How Self-Loathing Makes Us Look (Mistakenly) Like the World's Best Partners

How Self-Loathing Makes Us Look (Mistakenly) Like the World's Best Partners


I've been called the perfect partner, the source of all happiness, a dream-come-true.

And while such stratospheric grandiosities are nice to hear, they're hard to believe.

Hey, I have trust issues. A near-lifetime of self-loathing can do that. The constant criticisms I hear in my head echo those that comprised the soundtrack of my childhood, realer than whatever anyone says to me now:

You are a slob. A pig. A sneak. You eat too much. Your teeth are brown.

Yet here's the thing: The same self-loathing that prevents me from believing lavish praise creates some of the very traits that spur such praise. In other words, low self-esteem can make us talk and act and interact in certain ways that others find incredibly attractive. Our self-loathing makes us lovable.

How's that for irony?

Here's how it works:

Among the side effects of self-loathing described in my book Unworthy: How to Stop Hating Yourself is compliance. Hating oneself makes anyone else besides oneself seem smarter, stronger, more credible than oneself. This means we follow orders, take advice without reflection or debate. Programmed to discount, deny and deride our own desires, we follow. We obey.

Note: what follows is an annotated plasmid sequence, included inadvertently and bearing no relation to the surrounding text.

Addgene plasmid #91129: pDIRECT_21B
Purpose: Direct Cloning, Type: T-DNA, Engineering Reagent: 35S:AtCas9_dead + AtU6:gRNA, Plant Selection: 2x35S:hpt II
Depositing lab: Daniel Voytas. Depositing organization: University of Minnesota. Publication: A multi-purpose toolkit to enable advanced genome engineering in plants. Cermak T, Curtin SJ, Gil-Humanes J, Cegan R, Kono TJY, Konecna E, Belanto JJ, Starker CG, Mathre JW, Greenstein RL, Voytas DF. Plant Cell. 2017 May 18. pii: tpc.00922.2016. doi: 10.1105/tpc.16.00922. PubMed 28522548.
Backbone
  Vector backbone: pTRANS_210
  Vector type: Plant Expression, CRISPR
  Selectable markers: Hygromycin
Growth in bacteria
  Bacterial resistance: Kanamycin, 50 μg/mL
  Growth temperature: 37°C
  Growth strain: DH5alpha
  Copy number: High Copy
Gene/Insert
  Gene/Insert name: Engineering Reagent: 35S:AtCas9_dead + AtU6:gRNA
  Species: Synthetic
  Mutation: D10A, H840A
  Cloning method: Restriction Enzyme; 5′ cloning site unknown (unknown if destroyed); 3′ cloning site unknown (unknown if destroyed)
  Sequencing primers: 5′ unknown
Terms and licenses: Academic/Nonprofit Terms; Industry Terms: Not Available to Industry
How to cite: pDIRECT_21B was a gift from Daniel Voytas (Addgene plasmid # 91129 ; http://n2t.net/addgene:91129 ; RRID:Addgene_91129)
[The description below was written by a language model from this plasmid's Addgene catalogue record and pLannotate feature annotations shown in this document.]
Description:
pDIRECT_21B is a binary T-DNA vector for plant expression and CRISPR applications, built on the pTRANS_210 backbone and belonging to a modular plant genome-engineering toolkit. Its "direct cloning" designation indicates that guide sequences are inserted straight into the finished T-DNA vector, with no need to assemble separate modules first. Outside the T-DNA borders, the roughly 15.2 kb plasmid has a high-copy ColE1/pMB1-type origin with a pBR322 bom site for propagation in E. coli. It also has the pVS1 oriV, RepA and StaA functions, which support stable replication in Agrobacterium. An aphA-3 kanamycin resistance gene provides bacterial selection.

That same programming makes us indecisive. We're so sure that we'll regret whatever choices we make that we avoid choosing at all costs. Thus we let others choose. Our evasions are easily mistaken for compassion: Others think we let them choose because we value their joy over ours, which is true, but not in the way that they imagine. Others think we let them choose because we love them, not because we hate ourselves.

Self-loathing devours our self-confidence. Whoever stole our self-esteem—and it was stolen; we weren't born this way—destroyed our self-defense techniques, or never taught us any in the first place when they could and should have. They severed the cords of self-belief, injected paralytic poisons into our wishes and dreams. So yeah: We hesitate. We hide. This might be mistaken for modesty. We are easy to dominate.

I'm no gambler (because I have no confidence), but I'm willing to wager: If you hate yourself, you hate your looks. Well, duh! Our bodies, necessarily on permanent display, provided those who stole our self-esteem with constant targets for their mockery, abuse and rage—which often were (if only we had known) projections of their own envy or shame. Beset with disgust and dysmorphia, we're not the flirting kind.

So: Sure, we're loyal. But we're also so certain that no one else would ever want us that of course we'll never stray. Sure, we're amenable—but that's often because we have no will. It was bullied or beaten out of us ages ago. And sure, we always let you win—because we fear what you'll do to us if we don't.

Viewing ourselves is hard enough: We'd rather view anything else. Viewing ourselves inside relationships is harder still. Around others, we tend to disappear: hiding in shadows, holding absolutely still—or turning into dolls or doppelgängers.

But if we examine—gently, solemnly—the ways in which self-hatred inflects our connections with others, and if we can remind ourselves frequently of our discoveries, the patterns that have resulted from those wounds can start to loosen their hold and become less automatic. Realizing the reason for anything makes it less ominous and less immovable. That's true of our own behaviors, too.

I wish I really was the world's best partner, and for all the right reasons. But—as yet—I'm not.